Honduras then-elected President Manuel Zelaya, left, receives the presidential sash from Congress President Roberto Micheletti during the inauguration ceremony in January, 2006. The latter would go on to depose the former in a military coup in 2009 — so how come he gets referred to as an “interim president” whereas the democratically elected socialist leaders […]
In the USA, the former Venezuelan President Hugo Chavez continues to be labeled a “dictator,” a “despot” and a “tyrant” who oppressed his country during his 14 years in office. The image is inconsistent with the reports of elections monitors who have declared Venezuelan elections to be among the most free and democratic anywhere in the world.
In response to what many see as an ongoing media bias, activists, prominent academics and political critics have written a letter to New York Times (NYT) Public Editor Margaret Sullivan asking her to address allegations of bias in stories about Venezuela and Chavez.
“The Venezuelan electoral system is one of the most advanced automated systems, not just in the hemisphere but in the entire world,” said Hector Vanolli, director of the Carter Center in Venezuela.
The leader of the Bolivarian Republic passed away in March after a long battle with cancer but remains a popular figure in Venezuela due to his support for a nationalizing industries and using state revenues to fund social welfare programs. Chavez’ policies helped reduce infant mortality and slash extreme poverty nationwide by 72 percent.
There is little mention of these gains in the NYT, one of the most popular papers in the U.S. with a daily circulation of 1.5 million last year.
Massachusetts Institute of Technology (MIT) Professor Emeritus Noam Chomsky, along with filmmakers Oliver Stone and Michael Moore, are among the growing number who have already signed the letter to Sullivan urging the NYT to address what peace advocates claim is a repeated mislabeling of the popularly-elected leader.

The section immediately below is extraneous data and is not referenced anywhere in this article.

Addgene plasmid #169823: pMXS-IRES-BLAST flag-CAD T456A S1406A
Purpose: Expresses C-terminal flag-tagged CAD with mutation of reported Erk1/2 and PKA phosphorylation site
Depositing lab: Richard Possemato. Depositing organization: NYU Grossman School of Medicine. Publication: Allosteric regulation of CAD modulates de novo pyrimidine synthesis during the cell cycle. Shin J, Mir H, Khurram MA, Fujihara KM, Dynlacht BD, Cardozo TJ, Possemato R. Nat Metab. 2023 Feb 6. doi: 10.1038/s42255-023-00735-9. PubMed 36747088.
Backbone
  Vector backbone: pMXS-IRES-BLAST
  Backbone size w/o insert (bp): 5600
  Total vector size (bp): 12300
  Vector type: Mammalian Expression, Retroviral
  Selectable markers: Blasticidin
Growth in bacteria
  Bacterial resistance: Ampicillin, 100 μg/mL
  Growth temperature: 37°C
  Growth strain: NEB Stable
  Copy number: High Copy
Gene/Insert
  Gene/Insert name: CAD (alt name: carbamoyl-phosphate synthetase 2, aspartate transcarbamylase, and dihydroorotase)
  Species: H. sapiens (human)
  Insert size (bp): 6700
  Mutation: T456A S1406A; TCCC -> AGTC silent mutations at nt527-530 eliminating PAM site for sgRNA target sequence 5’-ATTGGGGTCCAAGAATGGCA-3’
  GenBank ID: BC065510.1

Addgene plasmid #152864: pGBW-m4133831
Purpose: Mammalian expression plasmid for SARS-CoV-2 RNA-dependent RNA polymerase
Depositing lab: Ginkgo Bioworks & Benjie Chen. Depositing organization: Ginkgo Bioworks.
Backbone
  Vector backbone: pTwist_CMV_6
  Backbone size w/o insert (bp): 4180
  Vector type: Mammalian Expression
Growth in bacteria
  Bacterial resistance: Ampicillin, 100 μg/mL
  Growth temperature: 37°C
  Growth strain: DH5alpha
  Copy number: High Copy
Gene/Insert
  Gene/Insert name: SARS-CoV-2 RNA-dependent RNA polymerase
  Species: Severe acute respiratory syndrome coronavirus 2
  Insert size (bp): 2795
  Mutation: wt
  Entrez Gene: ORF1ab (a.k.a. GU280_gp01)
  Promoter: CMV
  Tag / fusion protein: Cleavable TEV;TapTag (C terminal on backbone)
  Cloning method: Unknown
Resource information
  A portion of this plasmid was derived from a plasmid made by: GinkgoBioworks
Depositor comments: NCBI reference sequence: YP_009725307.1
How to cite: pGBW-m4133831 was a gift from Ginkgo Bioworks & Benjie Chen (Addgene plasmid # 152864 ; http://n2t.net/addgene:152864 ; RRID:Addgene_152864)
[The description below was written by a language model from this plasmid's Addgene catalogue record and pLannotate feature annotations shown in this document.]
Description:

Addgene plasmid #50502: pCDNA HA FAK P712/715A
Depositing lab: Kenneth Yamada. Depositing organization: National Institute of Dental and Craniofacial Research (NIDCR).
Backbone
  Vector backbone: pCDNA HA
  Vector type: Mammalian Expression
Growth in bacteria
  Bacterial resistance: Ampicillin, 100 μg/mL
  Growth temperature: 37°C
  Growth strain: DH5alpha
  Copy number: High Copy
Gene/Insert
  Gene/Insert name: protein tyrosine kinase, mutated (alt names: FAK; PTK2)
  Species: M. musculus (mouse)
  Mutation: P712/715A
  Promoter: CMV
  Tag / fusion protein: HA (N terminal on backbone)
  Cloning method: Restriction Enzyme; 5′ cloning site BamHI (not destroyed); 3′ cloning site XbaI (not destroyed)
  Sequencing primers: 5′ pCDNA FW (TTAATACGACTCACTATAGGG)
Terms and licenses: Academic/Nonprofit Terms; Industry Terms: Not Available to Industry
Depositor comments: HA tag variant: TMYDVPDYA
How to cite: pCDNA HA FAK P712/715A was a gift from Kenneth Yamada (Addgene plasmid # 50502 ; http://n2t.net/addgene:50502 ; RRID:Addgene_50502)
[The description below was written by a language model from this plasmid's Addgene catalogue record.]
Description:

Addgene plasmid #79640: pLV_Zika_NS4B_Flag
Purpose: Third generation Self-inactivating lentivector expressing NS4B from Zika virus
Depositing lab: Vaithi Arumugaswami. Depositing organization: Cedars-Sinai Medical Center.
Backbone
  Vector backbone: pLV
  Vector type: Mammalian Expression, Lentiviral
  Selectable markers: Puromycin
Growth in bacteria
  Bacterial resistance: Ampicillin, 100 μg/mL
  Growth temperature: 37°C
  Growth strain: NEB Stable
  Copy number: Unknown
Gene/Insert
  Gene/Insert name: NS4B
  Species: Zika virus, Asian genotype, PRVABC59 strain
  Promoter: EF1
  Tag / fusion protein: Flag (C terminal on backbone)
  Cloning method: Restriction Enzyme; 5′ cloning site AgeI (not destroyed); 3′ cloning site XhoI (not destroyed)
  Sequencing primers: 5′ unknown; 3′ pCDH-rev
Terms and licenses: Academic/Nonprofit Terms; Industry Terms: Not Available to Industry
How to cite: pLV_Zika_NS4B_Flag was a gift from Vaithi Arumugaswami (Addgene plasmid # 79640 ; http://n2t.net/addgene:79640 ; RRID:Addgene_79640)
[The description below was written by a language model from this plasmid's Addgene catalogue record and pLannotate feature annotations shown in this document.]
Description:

Stone, a prominent supporter of the the Bolivarian economic system, produced a hit documentary called “South of the Border”, in which he traveled through Venezuela, highlighting many of the economic and social gains achieved during the Chavez era. More than 550 others have co-signed the letter as part of the growing campaign.
“In the past four years, the Times has referred to Chávez as an ‘autocrat,’ ‘despot,’ ‘authoritarian ruler’ and a ‘caudillo’ in its news coverage, When opinion pieces are included, the Times has published at least fifteen separate articles employing such language, depicting Chávez as a ‘dictator’ or ‘strongman,’” the letter reads.
In reality, Chavez was a popularly-elected leader who enjoyed widespread support among poor peasants and workers throughout the South American country of 29 million. He won 16 separate elections and referenda in transparent balloting described by elections monitors as being among the most transparent and democratic in the world.
“As a matter of fact, of the 92 elections that we’ve monitored, I would say the election process in Venezuela is the best in the world,” said former U.S. President Jimmy Carter last year.
The letter continues, juxtaposing the Venezeula coverage to the neutral titles NYT reporters gave U.S. allies in Honduras who took power forcefully through a military coup.
“Over the same period — since the June 28, 2009 military overthrow of elected president Manuel Zelaya of Honduras — Times contributors have never used such terms to describe Micheletti, who presided over the coup regime after Zelaya’s [Manuel] removal. Porfirio Lobo, assumed the presidency after winning an election held under Micheletti’s coup government. The elections were marked by repression and censorship, and international monitors, like the Carter Center, boycotted them. Since the coup, Honduras’s military and police have routinely killed civilians,” activists write.